By now, most SOFREP readers, and indeed, most Americans, are familiar with the story of ‘Lone Survivor,’ subject of a bestselling book and popular Hollywood movie. For those who are not, it’s essentially about a four-man SEAL element in Afghanistan in 2005 whose mission was compromised, forcing them to evade a large Taliban force pursuing them. While the book and movie appear to depict a seemingly rare, and surely tragic, chance encounter between a group of civilian goat herders and a U.S. Navy SEAL surveillance and reconnaissance (SR) unit—which ultimately resulted in the deaths of 19 U.S. service members—such a scenario is unfortunately more common than most realize.

In a 2000 article titled “Tactical Medicine Training for SEAL Mission Commanders,” author, retired Navy SEAL, and medical doctor Frank K. Butler, Jr. described the need for a tactical simulator to assist SEAL officers in mission planning. Such a simulator, Butler suggested, would help SEAL mission commanders think through difficult scenarios they might face on the battlefield, thus better preparing them for the rigors of command.

One such scenario referenced in Butler’s article was the so-called ‘unplanned encounter’ between a special operations element and an unarmed non-combatant on the battlefield. In this scenario, a local civilian comes upon a SEAL element in the field, discovers the team in a hide site or clandestine observation post, and is subsequently detained on site by the SEAL unit. The unit must then decide what to do with the noncombatant, who, if released, might divulge the location of the SEAL unit to enemy forces in the area. Does this scenario sound familiar?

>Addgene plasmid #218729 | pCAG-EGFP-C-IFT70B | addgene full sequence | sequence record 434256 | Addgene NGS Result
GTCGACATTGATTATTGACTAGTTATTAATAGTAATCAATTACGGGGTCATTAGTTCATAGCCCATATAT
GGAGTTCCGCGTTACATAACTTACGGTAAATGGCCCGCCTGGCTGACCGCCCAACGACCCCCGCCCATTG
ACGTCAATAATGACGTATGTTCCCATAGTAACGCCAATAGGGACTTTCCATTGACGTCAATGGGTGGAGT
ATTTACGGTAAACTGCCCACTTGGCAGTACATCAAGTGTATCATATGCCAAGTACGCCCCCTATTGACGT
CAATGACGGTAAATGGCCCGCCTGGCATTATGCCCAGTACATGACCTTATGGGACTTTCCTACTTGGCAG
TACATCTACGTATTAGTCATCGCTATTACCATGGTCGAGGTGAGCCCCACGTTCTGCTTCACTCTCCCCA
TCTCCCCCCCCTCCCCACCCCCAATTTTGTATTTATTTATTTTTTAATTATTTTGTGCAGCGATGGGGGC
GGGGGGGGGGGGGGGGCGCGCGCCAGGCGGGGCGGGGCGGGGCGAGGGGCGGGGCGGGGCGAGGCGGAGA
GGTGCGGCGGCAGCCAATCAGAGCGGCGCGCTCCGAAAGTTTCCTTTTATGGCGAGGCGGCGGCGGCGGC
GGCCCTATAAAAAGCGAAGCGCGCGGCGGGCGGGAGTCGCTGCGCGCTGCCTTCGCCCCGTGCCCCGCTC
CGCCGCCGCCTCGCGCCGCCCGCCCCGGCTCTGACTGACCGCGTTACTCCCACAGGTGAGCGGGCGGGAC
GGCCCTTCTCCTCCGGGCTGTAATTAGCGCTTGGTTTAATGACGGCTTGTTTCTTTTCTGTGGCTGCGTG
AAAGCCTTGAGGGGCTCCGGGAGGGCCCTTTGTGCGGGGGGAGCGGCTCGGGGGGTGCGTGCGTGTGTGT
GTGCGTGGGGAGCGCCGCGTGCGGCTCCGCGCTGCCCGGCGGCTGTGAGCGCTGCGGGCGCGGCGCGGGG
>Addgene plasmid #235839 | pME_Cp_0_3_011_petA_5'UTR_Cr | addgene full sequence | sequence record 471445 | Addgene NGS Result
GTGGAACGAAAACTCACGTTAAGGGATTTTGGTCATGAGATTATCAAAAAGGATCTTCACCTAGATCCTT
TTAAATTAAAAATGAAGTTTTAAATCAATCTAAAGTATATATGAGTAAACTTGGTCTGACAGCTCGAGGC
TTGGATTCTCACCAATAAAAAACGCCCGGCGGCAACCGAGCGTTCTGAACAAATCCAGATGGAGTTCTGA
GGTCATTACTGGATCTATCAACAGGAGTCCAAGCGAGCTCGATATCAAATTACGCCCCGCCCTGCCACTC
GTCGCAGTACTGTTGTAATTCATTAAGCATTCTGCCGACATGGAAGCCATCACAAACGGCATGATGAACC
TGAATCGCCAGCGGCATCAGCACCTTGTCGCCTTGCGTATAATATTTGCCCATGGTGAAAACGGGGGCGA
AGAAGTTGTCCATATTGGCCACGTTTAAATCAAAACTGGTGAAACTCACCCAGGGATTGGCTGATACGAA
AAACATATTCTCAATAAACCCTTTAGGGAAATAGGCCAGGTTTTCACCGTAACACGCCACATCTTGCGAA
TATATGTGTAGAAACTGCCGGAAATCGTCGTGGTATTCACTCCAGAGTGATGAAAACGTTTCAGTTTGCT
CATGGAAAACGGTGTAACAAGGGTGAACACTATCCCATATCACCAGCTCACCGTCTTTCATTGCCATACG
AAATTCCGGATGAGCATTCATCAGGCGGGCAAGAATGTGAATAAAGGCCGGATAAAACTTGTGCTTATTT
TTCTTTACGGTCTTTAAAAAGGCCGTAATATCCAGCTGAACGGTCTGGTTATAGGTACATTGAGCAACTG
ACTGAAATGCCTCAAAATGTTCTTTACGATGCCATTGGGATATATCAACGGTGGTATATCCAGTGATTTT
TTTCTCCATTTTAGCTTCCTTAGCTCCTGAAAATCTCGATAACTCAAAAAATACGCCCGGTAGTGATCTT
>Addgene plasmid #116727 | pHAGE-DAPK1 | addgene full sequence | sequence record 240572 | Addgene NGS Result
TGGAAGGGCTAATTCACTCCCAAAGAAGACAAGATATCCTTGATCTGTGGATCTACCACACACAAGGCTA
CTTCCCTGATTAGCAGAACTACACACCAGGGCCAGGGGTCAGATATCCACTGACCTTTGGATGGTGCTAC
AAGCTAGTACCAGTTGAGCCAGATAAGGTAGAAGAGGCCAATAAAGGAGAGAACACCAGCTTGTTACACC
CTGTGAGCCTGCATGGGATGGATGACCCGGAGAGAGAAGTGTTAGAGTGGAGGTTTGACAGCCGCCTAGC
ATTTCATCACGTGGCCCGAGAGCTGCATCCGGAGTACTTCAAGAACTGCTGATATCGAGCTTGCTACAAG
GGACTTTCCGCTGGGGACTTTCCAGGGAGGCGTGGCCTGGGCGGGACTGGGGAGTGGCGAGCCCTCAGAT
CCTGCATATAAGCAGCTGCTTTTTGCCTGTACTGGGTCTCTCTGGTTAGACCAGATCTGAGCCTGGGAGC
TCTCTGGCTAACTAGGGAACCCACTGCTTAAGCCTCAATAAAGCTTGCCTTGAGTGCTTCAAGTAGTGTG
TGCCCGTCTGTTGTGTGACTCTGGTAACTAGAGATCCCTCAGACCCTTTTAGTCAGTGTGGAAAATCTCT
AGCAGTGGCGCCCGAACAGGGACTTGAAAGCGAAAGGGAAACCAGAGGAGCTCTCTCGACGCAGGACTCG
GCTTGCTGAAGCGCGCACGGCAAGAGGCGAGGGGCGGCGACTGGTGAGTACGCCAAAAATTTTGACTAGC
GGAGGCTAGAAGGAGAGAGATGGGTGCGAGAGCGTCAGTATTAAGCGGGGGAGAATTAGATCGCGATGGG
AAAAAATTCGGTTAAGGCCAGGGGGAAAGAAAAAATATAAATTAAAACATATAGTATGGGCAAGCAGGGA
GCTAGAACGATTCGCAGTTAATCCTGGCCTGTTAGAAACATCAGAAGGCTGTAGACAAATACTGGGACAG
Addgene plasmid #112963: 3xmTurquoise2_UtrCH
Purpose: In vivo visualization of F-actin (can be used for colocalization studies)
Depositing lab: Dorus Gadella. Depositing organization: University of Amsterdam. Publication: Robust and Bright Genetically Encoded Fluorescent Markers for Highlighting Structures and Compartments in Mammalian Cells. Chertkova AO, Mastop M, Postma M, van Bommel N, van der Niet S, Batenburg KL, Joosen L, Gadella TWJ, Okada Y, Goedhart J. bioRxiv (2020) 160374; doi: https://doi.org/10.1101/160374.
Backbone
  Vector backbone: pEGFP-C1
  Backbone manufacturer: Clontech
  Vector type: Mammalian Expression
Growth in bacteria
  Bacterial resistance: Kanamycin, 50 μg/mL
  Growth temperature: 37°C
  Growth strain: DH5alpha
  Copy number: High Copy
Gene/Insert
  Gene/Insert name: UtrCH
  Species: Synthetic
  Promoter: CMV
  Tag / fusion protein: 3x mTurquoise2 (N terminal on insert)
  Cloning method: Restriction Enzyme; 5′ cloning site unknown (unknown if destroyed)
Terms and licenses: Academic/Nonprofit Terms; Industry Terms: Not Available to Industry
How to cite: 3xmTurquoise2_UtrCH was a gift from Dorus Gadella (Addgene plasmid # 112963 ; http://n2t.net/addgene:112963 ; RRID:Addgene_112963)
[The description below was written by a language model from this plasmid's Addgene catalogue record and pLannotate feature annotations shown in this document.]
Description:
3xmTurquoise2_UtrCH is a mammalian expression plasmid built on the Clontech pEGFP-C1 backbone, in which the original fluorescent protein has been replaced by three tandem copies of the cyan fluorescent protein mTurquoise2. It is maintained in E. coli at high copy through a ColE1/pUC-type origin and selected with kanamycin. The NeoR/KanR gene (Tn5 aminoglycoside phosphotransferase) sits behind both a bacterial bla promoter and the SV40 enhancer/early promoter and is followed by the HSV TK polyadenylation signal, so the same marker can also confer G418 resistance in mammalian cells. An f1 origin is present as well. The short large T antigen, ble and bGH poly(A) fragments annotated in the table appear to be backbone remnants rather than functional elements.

Over the past 30 years, such unplanned encounters have occurred relatively frequently, and have often resulted in tragic outcomes. It was, in fact, roughly five years after Butler’s article was published that Petty Officer Marcus Luttrell’s four-man SEAL surveillance and reconnaissance mission was compromised by the three local goat herders in Afghanistan.

The Afghan civilians came across the element in its hide site. After detaining the men, the SEAL element commander, Lt. Michael Murphy, gave his team their options:

“We’ve got three options…number one, we could just kill them quietly and hurl the bodies over the edge…number two is we kill them right here, [and] cover ‘em up as best we can with rocks and dirt…number three, we turn ‘em loose, and still get the hell out, in case the Taliban come looking.”—Marcus Luttrell with Patrick Robinson, “Lone Survivor: The Eyewitness Account of Operation Redwing and the Lost Heroes of SEAL Team 10.”

Some of the other members of the ‘Lone Survivor’ SEAL SR element also wrestled with how to deal with the goat herders. Luttrell described that he knew the right tactical decision could kill them, but that the right moral decision, according to his self-described “Christian soul,” was to spare the unarmed men. In other words, the scenario pitted the moral exigencies of war against both tactical necessity and self preservation.

The SR team ultimately gave in to the moral imperative, against the opinion of at least one team member, and freed the goat herders. It would end up costing three of the four SEALs, as well as 16 others who would later try to rescue them, their lives. The goat herders informed an approximately 100-man Taliban force of the SEALs’ location, and the Taliban force overwhelmed the four-man unit and shot down a rescue helicopter that came to exfiltrate the besieged element.